Opinion | Melinda French Gates’s Philanthropy Will Include Abortion Rights


That’s why, next week, I will leave the Bill & Melinda Gates Foundation, of which I was a co-founder almost 25 years ago, to open a new chapter in my philanthropy. To begin, I am announcing $1 billion in new spending over the next two years for people and organizations working on behalf of women and families around the world, including on reproductive rights in the United States.

In nearly 20 years as an advocate for women and girls, I have learned that there will always be people who say it’s not the right time to talk about gender equality. Not if you want to be relevant. Not if you want to be effective with world leaders (most of them men). The second the global agenda gets crowded, women and girls fall off.

It’s frustrating and shortsighted. Decades of research on economics, well-being and governance make it clear that investing in women and girls benefits everyone. We know that economies with women’s full participation have more room to grow. That women’s political participation is associated with decreased corruption. That peace agreements are more durable when women are involved in writing them. That reducing the time women spend in poor health could add as much as $1 trillion to the global economy by 2040.

And yet, around the world, women are seeing a tremendous upsurge in political violence and other threats to their safety, in conflict zones where rape is used as a tool of war, in Afghanistan where the Taliban takeover has erased 20 years of progress for women and girls, in many low-income countries where the number of acutely malnourished pregnant and breastfeeding women is soaring.

In the United States, maternal mortality rates continue to be unconscionable, with Black and Native American mothers at highest risk. Women in 14 states have lost the right to terminate a pregnancy under almost any circumstances. We remain the only advanced economy without any form of national paid family leave. And the number of teenage girls experiencing suicidal thoughts and persistent feelings of sadness and hopelessness is at a decade high.

Despite the pressing need, only about 2 percent of charitable giving in the United States goes to organizations focused on women and girls, and only about half a percentage point goes to organizations focused on women of color specifically.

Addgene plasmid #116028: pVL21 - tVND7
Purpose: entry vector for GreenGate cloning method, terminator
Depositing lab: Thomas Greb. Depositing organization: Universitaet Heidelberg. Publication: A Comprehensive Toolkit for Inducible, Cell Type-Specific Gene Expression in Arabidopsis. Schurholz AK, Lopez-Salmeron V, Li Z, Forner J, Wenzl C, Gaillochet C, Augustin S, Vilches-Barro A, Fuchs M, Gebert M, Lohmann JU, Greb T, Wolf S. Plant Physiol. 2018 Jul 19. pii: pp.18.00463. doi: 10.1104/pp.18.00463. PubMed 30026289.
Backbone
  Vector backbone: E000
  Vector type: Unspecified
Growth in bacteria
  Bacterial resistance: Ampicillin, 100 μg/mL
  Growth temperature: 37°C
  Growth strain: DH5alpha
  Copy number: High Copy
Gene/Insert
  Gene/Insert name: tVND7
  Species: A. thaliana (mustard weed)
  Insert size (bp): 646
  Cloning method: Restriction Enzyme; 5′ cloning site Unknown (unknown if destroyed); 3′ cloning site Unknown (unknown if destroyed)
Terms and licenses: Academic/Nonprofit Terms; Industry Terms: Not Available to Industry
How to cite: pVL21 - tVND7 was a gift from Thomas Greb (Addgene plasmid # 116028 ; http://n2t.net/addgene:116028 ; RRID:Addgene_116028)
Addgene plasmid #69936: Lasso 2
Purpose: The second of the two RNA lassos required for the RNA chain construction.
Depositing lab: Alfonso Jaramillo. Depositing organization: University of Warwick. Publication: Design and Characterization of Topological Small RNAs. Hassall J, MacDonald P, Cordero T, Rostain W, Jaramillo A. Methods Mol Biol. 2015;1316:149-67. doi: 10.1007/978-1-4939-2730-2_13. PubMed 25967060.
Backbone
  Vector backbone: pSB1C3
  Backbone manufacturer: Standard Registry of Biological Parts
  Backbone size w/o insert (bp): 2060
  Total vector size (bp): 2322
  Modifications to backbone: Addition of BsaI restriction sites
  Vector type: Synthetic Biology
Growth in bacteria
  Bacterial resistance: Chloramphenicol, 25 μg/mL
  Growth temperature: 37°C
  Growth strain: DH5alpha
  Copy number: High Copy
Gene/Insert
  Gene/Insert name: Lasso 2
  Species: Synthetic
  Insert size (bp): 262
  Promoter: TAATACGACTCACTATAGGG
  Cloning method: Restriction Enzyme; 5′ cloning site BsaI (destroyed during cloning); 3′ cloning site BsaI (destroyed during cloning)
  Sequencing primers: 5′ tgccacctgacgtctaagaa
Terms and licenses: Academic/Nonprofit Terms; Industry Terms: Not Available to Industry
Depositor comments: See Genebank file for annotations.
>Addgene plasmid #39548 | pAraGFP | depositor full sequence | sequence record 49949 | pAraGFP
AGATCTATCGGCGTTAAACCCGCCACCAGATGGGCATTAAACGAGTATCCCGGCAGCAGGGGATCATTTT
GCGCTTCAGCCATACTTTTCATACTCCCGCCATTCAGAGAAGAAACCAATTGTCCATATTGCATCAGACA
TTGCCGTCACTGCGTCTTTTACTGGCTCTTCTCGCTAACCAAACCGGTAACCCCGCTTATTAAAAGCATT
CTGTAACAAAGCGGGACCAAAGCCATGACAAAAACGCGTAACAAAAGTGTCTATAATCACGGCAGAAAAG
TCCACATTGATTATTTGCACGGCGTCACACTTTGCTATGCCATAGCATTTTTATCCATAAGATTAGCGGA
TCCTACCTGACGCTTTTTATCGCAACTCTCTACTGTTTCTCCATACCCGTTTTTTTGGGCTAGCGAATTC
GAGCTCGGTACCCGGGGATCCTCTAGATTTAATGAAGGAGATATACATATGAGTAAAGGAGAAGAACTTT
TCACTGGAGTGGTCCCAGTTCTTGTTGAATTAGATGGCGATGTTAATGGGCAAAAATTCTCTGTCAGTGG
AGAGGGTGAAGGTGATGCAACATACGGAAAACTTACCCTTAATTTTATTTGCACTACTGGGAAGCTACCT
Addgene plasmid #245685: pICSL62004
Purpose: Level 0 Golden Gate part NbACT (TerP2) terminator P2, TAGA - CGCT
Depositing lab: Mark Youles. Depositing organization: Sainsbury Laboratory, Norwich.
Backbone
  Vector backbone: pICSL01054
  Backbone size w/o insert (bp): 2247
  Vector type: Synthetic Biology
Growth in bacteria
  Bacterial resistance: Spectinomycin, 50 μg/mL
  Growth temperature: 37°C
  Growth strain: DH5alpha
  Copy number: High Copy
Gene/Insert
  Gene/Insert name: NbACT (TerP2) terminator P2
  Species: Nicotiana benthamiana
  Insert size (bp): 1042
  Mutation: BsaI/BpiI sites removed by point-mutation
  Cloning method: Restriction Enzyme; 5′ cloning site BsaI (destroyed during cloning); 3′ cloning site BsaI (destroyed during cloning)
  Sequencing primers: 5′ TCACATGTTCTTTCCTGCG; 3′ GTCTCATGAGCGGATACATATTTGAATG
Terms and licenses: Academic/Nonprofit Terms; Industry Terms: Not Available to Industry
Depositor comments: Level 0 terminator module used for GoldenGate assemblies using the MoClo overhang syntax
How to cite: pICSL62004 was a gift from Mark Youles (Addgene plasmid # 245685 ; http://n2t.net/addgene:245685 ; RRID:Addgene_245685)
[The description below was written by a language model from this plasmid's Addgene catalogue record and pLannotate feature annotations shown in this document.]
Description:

When we allow this cause to go so chronically underfunded, we all pay the cost. As shocking as it is to contemplate, my 1-year-old granddaughter may grow up with fewer rights than I had.

Over the past few weeks, as part of the $1 billion in new funding I’m committing to these efforts, I have begun directing new grants through my organization, Pivotal, to groups working in the United States to protect the rights of women and advance their power and influence. These include the National Women’s Law Center, the National Domestic Workers Alliance and the Center for Reproductive Rights.

While I have long focused on improving contraceptive access overseas, in the post-Dobbs era, I now feel compelled to support reproductive rights here at home. For too long, a lack of money has forced organizations fighting for women’s rights into a defensive posture while the enemies of progress play offense. I want to help even the match.

I’m also experimenting with novel tactics to bring a wider range of perspectives into philanthropy. Recently, I offered 12 people whose work I admire their own $20 million grant-making fund to distribute as he or she sees fit. That group — which includes the former prime minister of New Zealand, Jacinda Ardern, the athlete and maternal-health advocate Allyson Felix, and an Afghan champion of girls’ education, Shabana Basij-Rasikh — represents a wide range of expertise and experience. I’m eager to see the landscape of funding opportunities through their eyes, and the results their approaches unlock.

In the fall, I will introduce a $250 million initiative focused on improving the mental and physical health of women and girls globally. By issuing an open call to grass-roots organizations beyond the reach of major funders, I hope to lift up groups with personal connections to the issues they work on. People on the front lines should get the attention and investment they deserve, including from me.

As a young woman, I could never have imagined that one day I would be part of an effort like this. Because I have been given this extraordinary opportunity, I am determined to do everything I can to seize it and to set an agenda that helps other women and girls set theirs, too.

Melinda French Gates is a philanthropist and the founder of Pivotal, a charitable, investment and advocacy organization.

Source photographs by Bryan Bedder, filipfoto, and Westend61, via Getty Images.